Foundation Day in Japan is celebrated on the day its first emperor was crowned, which is when Japan’s history is said to have also begun. The country has been ruled by generations of emperors dating back to the mythological eras. It is believed that the first emperor, Emperor Jimmu, was a descendent of the sun goddess Amaterasu and married a descendant of the storm god Susanoo. Nihon Shoki, or the Chronicles of Japan, states that Emperor Jimmu had ascended to the throne on the first day of the first month of 660 BC. Although there is little historical evidence backing this event, it is still considered because it’s based on an ancient Chinese belief that the year would mark a revolutionary change.
Foundation Day was first celebrated during the Meiji era (October 23, 1868, to July 30, 1912), when Japan entered modernization through the Meiji Restoration. The new holiday was implemented during this period as a way to promote the imperial cult that underlined the concept of the kokutai (system of government, sovereignty, national identity). The holiday’s introduction also coincided with the switch from the lunisolar calendar to the Gregorian calendar in 1873.
The National Foundation Day was first proclaimed on January 29, 1872, of the Gregorian calendar. However, it corresponded to the Lunar New Year of 1873, which led people to believe the two holidays were one. In response, the government moved the National Foundation Day to February 11, 1873 (Gregorian calendar).
The holiday was then called kigensetsu (紀元節), or the “Festival of the Accession of the First Emperor and the Foundation of the Empire.” As emperors were deemed living gods during that time, the holiday was supported by those who believed the emperor would unify all Japanese people with the kokutai. In line with this, the Meiji Emperor linked his rule with the mythical Emperor Jimmu and Amaterasu and declared himself the one true ruler of Japan.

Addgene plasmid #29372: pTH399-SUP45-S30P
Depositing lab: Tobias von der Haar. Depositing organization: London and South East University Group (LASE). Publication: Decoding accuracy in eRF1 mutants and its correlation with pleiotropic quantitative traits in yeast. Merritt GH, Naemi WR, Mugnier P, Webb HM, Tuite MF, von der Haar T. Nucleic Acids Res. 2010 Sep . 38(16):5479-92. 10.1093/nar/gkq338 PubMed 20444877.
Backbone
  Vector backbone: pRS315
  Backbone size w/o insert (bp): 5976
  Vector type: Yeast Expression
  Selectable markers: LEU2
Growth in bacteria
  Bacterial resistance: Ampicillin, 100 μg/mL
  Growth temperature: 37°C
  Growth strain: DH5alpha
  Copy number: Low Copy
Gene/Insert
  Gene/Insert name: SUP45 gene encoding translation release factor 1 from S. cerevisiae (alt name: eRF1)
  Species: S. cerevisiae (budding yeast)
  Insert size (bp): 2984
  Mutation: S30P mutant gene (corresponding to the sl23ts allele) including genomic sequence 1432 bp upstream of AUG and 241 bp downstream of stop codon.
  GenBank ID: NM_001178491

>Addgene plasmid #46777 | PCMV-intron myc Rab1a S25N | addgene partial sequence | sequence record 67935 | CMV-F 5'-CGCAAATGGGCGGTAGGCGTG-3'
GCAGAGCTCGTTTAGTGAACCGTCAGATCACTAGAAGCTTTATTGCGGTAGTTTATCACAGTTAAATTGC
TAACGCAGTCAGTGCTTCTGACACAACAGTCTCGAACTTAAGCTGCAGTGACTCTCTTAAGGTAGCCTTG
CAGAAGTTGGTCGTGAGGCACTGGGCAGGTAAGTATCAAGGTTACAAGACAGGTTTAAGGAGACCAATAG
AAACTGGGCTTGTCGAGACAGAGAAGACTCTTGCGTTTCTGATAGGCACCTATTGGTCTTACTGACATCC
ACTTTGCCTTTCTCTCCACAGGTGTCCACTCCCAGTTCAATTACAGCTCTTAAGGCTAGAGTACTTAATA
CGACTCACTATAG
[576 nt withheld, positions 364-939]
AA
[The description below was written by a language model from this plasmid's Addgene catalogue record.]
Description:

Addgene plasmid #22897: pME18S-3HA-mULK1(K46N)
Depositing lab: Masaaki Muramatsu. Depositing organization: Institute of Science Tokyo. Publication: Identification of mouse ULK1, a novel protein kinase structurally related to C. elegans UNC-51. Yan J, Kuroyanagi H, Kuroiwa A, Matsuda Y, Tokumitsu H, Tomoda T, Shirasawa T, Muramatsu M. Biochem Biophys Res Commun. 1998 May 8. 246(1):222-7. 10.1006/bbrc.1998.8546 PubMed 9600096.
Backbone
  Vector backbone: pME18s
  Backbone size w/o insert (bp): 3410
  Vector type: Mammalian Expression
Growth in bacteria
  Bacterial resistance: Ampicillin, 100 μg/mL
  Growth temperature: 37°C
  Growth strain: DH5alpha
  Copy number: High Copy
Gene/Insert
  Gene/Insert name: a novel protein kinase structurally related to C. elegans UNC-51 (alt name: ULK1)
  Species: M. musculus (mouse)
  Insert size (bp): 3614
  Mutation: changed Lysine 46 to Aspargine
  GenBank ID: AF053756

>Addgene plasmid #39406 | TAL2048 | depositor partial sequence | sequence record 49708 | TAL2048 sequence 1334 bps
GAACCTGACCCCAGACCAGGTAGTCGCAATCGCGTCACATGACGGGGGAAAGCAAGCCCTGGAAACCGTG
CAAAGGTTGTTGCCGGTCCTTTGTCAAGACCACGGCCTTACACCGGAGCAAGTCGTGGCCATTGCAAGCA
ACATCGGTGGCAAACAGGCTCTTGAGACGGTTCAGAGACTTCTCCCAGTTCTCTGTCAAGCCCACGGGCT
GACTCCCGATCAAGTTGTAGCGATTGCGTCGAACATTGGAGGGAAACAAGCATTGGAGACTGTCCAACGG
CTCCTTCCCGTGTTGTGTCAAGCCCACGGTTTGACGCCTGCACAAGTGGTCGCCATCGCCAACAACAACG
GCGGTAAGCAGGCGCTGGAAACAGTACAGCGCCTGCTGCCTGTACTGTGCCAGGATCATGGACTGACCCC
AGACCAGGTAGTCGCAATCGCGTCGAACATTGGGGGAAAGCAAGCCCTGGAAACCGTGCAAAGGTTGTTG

With that said, Japan’s National Foundation Day is celebrated on February 11, annually. It falls on a Thursday in 2021.
How Foundation Day is celebrated then and now
Before World War II, kigensetsu celebrations were grand, and it was considered one of the four most major holidays in Japan. There were parades, athletic competitions, public reading of poems, handing out of sweets and buns to children, among other festivities. The holiday’s highlight was a rally of the public, kowtowing to a portrait of the emperor. The parade would then be followed by singing the national anthem and patriotic speeches. It is understood that the theme of the event was to portray Japan as a uniquely virtuous nation due to its “god-emperor” leader.
Today, celebrations for the National Foundation Day are more moderate. It is a public holiday; therefore, government offices, schools, banks, and many companies are closed. However, the public events have dwindled. It is no longer customary to pay special visits to shrines or temples, prepare traditional delicacies or broadcast the holiday in mainstream media.
Between the post-war period and up until 2000, the public took opposing stances on Foundation Day, one with caution to preventing ultra-nationalism and another with hopes of reviving cultural traditions. The mixed perspectives led to a more subdued response to nationalism or patriotism in public. On a positive note, the holiday’s purpose is to “recall the founding of the nation and cultivate a mindset of love of the nation,” said then Prime Minister Shinzo Abe in his official statement during the holiday in 2018.
Get in touch with National Foundation Day lingo
You might not be visiting shrines or handing out sweets to children on Foundation Day. Still, you can get in touch with some etymology and terminology to immerse in the history, nonetheless.
- Kenkoku Kinen no Hi (the post-war period term for Foundation Day)
- “Kenkoku” (建国) (“founding of a nation”)
- “Kinen” (記念) (“commemoration”)
- “no” (の) (possessive particle)
- “Hi” (日) (“day”)
- “Shukujitsu” (祝日) (“public holiday)
- “Nihon Shoki” (日本書紀) (“Chronicles of Japan”)
- “Shinmuten nō” (神武天皇) (“Emperor Jimmu”)
- “Nihon no rekishi” (日本の歴史) (Japan’s history)
- “Kigensai” (期限祭) (“National Foundation Day festival”)
Where to celebrate National Foundation Day
While the celebrations during the Kenkoku Kinen no Hi have toned down, people still do go out to commemorate. For example, you can head on over to Omotesando Dori for an early morning parade with patriots waving flags and carrying mikoshi or portable shrines. Meanwhile, at the Imperial Palace in Chiyoda, which is home to the emperor, there is also a celebration. People visit to pay respect to the leader and to remember the nation’s history. You can also join the kigensai at the Meiji Jingu Shrine located near Yoyogi Park in Harajuku.
Everyone may not celebrate it, but taking the time to honor Foundation Day by stopping at a temple or commemorating at home is a responsible way to acknowledge Japan’s history.